Robotic Process Automation: A taste of the future or repeating the past?
Robotic Process Automation (RPA) is being lauded by some as the next major trend for transformation in Financial Services.
RPA involves deploying software that imitates a ‘real’ user by performing repetitive manual work across applications and systems, without the need for complex systems integration. ‘Robots’ interact with a user interface the same way a human would, have their own logins and are able to toggle between programs to perform tasks like copying and pasting data.
RPA claims significant benefits: improved staff engagement by removing dull repetitive work; built-in audit trails; low cost and high speed implementation; heightened process accuracy; and improved productivity. It is of particular interest to Finance functions for use in repetitive, rules-based work such as reporting, reconciliations, accounting, expenses and invoicing. Robots do not take time off to eat or sleep, nor do they care for weekends and holidays. They are not prone to errors when tired.
However, whilst RPA may appear a ‘no-brainer’, Finance functions should take caution before proceeding en masse.
In particular there are three key areas Finance teams should consider before wholesale RPA adoption: the potential for missing bigger process improvement opportunities by focusing on short term RPA gains; the increased governance required to support RPA; and the danger of losing knowledge capital in favour of cost reduction. Failing to consider these areas properly could see RPA do more harm than good.
Solving the wrong problem
Where low-level processes can be improved by RPA, banks should first take a step back to see whether the end-to-end process requires attention and improvement. RPA may provide some short-term benefits within departments, but could result in wider and more beneficial process improvement opportunities being overlooked. As management guru Peter Drucker said: “There is surely nothing quite so useless as doing with great efficiency what should not be done at all.” Applying an army of robots to do menial work may have appeal in the short-term, but in doing so, greater opportunities to innovate and create the Finance function of the future may be missed.
Governing the robots
RPA will require extensive governance and maintenance to ensure that bots stay current and adhere to latest standards. Moreover, implementation could introduce additional and so far unanticipated forms of operational risk into processes if the robots go wrong. Whilst audit trails are an integral part of RPA and will provide some comfort, controls will need to be rigidly documented, implemented and monitored to ensure the robots are performing as expected.
Additionally, by its very nature RPA centres on low-level processes that are performed by individuals. This may require robots to be maintained at a local level, with central IT functions effectively handing over ownership and control. This risks adding greater complexity to the oft-sprawling IT architecture of big financial institutions, as new ‘off-piste’ and localised IT programmes are created.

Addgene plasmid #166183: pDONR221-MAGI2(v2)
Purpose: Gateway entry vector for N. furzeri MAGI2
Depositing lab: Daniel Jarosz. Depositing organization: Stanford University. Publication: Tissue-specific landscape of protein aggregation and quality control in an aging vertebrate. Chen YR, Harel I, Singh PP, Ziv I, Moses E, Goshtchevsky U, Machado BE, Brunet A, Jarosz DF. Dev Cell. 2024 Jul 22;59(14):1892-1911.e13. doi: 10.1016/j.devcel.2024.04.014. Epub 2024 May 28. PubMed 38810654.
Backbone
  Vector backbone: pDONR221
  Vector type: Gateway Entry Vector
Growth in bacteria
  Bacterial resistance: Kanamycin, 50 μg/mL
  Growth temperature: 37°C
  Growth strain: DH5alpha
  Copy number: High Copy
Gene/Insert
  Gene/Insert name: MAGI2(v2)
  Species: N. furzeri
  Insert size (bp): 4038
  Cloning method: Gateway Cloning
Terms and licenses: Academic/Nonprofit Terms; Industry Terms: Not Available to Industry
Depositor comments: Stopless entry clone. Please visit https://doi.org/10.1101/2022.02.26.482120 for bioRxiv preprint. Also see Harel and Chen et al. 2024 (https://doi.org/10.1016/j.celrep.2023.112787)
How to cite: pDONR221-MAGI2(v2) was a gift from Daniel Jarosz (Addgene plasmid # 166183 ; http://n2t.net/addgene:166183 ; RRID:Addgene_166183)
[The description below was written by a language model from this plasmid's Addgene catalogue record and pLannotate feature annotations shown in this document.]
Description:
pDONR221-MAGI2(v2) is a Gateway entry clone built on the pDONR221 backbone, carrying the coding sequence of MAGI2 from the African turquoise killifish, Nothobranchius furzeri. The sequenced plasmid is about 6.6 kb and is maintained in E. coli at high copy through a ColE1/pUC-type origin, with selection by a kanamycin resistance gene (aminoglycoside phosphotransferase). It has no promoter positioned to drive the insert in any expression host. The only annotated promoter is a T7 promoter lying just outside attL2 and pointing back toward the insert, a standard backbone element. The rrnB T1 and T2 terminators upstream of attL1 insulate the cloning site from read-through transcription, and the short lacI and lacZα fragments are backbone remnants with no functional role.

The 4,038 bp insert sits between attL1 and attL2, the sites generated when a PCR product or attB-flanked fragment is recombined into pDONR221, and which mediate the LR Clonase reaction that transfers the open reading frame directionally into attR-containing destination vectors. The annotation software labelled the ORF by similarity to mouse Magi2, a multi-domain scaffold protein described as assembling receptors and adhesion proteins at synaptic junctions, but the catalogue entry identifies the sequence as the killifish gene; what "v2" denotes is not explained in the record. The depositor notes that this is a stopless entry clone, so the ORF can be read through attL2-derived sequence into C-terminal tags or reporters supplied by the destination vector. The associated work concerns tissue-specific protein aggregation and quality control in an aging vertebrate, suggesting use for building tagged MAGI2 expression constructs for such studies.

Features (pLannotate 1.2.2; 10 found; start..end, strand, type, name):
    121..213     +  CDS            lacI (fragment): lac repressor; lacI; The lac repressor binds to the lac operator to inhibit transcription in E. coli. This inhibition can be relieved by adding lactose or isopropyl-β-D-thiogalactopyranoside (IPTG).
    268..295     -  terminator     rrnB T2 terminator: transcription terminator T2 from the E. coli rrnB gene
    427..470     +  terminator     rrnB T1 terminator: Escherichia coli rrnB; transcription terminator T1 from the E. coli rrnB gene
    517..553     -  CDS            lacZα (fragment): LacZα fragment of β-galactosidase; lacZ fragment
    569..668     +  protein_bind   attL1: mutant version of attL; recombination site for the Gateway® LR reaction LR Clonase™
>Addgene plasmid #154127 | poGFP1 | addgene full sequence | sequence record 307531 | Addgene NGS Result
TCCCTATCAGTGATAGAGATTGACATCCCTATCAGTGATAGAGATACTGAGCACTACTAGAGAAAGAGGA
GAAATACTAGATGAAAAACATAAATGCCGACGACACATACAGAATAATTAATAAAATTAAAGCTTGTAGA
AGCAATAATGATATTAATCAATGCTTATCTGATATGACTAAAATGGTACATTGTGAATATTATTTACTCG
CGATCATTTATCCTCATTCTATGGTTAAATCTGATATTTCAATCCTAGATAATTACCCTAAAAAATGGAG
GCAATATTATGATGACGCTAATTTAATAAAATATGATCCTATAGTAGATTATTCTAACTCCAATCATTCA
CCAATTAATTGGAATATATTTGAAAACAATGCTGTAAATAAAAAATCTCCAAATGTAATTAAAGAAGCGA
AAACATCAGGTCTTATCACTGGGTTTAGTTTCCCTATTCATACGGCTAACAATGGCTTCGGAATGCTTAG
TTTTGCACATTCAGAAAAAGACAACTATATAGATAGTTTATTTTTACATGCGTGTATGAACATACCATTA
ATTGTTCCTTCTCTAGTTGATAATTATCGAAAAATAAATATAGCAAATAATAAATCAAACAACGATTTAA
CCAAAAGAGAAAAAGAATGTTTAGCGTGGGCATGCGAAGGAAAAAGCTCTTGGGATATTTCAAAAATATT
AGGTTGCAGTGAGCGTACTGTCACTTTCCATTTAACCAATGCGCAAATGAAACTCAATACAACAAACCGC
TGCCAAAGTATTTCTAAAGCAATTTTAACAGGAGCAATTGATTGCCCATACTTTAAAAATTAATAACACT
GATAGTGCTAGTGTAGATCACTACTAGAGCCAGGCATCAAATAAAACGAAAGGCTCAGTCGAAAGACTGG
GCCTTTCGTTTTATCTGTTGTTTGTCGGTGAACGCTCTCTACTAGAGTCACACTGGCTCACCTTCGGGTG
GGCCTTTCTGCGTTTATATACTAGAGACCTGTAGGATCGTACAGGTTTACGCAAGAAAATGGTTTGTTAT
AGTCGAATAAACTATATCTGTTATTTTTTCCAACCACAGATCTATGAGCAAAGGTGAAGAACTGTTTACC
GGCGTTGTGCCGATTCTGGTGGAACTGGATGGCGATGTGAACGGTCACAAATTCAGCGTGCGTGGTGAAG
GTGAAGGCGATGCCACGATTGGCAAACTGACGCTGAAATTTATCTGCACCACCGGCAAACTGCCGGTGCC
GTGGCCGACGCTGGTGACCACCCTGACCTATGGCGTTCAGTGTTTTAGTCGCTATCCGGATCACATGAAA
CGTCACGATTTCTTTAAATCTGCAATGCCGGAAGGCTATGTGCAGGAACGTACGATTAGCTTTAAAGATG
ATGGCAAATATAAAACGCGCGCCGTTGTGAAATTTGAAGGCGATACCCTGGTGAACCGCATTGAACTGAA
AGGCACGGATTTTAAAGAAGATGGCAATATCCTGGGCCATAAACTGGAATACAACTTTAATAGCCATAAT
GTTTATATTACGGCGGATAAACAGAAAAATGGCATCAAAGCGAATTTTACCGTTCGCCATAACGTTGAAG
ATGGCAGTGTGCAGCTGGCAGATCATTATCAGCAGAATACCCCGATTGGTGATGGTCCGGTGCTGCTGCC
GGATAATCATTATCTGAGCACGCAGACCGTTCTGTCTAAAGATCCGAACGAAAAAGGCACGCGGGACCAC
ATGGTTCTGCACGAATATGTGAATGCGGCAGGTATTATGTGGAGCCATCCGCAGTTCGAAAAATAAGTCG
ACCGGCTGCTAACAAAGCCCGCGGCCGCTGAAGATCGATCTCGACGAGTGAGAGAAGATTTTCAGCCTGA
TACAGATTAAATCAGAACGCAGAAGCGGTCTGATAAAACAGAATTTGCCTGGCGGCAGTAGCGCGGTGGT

Data lineage will come under even greater scrutiny as RPA will allow for the rapid transfer of large volumes of data from one application to another, without passing through the standard gateways and linkages between systems. This will create additional challenges at a time when data management at financial service organisations is already in the spotlight as a result of increasing regulatory obligations.
Replacement versus displacement
Although proponents of RPA say it will lead to job restructuring that will allow knowledge workers to focus on higher-value problem solving tasks, there is a risk that RPA may see the person who understood why the job was done replaced with something that only knows how the job is currently done.
Knowledge capital will be lost if RPA is indiscriminately applied and results in heavy FTE cuts; much of the value that individuals add to an organisation cannot be measured by simple process metrics alone. For example, knowing how to resolve a potentially costly process exception can be worth more than processing work items at an increased rate. Organisations must ensure that RPA is leveraged to free knowledge workers to do the work that robots cannot – innovation, creative thinking, problem solving – and not simply to trim the cost base.
RPA is undoubtedly a pioneering technology with vast potential, but its use should be considered carefully. Fashionable transformation initiatives of the past like offshoring and centralisation have created their own issues, something which financial services institutions must be mindful of. Service providers looking for the next cash-cow may trumpet RPA as the next big thing, but those that rush into RPA implementation are in danger of missed process improvement opportunities, increased IT complexity and lost knowledge capital.
Finance leaders will need to see through the hype to ensure that the technology becomes a true Finance enabler. Helping them to embrace the benefits of the future, not repeat the mistakes of the past.